Understanding and Interpreting 19th-Century Philadelphia Naturalizations, with Jefferson M. Moak
Thursday, December 9, 2010 from 12:30 PM to 2:00 PM (EST)
There were 10 local, state and federal courts at one time or another in Philadelphia that conducted naturalization ceremonies. The forms used among those courts were not standardized, and the data included thereon often needs interpretation to produce the most information. This lecture will delve into the ways of interpreting the various declarations and petitions filed in all 10 Philadelphia courts from 1790 to 1906.
Jefferson M. Moak worked in the Map Collection department of the Free Library of Philadelphia from 1974 –1976, as archivist for the Philadelphia City Archives 1987 –2000, and is currently with the National Archives & Records Administration, Mid-Atlantic Region. He is the author of The WPA Index of Naturalizations: An Explanation (Pennsylvania Genealogical Magazine 1989), The Political Side of Naturalizations (Pennsylvania Genealogical Magazine 2000), Philadelphia Common Pleas Court, Declarations of Intention, 1821 –1849 (2000), and numerous other publications.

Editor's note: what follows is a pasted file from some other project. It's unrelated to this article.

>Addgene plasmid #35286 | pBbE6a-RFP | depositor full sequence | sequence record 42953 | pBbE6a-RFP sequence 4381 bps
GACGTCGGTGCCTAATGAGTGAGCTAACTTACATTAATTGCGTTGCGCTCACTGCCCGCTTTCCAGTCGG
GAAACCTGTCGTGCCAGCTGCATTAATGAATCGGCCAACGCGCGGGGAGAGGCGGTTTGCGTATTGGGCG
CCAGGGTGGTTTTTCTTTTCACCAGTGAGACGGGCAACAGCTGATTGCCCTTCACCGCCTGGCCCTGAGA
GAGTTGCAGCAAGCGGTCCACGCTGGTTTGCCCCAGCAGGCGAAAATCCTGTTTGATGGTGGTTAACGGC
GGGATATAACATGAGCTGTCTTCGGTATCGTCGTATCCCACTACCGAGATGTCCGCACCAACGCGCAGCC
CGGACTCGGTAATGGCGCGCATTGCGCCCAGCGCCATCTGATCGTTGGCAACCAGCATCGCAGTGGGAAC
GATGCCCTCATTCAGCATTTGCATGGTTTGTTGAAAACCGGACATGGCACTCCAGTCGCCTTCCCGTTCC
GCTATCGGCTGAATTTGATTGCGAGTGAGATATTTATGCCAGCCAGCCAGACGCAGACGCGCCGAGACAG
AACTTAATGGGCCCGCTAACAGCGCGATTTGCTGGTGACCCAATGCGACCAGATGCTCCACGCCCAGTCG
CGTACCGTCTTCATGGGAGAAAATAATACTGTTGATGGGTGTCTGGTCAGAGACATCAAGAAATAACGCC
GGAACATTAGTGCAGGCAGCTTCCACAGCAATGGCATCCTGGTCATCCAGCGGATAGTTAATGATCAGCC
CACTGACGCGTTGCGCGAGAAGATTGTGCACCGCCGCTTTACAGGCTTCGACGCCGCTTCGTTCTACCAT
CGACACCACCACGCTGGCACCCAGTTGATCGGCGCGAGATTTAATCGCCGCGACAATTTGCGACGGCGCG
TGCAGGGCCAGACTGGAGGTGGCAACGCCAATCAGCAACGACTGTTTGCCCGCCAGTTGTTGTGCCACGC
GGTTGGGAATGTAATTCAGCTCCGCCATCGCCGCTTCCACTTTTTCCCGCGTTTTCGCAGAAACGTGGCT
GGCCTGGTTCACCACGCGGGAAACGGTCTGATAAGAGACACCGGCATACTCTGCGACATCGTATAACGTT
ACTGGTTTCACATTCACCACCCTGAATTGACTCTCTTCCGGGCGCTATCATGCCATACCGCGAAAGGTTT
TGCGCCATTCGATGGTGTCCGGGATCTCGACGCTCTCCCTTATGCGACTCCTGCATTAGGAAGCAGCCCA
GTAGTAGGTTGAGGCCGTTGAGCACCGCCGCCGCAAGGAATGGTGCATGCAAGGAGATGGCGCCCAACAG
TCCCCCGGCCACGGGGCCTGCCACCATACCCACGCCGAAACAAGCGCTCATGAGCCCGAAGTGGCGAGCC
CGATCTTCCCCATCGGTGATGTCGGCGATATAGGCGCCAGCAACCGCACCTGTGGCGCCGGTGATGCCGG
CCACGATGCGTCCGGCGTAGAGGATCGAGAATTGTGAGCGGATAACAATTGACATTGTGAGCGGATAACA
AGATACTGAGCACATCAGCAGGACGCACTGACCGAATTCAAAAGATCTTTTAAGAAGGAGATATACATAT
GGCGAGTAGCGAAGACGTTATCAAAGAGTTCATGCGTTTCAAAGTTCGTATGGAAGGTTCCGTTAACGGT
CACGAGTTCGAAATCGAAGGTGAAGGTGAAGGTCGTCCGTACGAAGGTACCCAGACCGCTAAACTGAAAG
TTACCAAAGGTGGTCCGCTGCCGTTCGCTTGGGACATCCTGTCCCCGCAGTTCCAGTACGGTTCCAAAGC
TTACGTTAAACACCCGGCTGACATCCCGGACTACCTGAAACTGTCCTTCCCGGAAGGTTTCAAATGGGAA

The speaker has also presented genealogical lectures to various local genealogical societies and groups, including the Genealogical Society of Pennsylvania, the Main Line Genealogy Group, the Jewish Genealogical Society and the Old York Road Genealogical Society. He also is a consistent contributor to the ongoing series of genealogical workshops at the NARA – Mid-Atlantic Region since 2002.
When & Where
The Genealogical Society of Pennsylvania
Founded in 1892 as a non-profit organization, the Genealogical Society of Pennsylvania (GSP) was among the first in the United States to recognize the value of collecting and preserving the vital and personal records of those ancestors whose lives now comprise our American History. GSP is committed to preserving and publishing heretofore unpublished primary sources. The continuing dedication to this service enables the Society to make an increasingly significant contribution to the cultural life of our city, state, and indeed the whole country.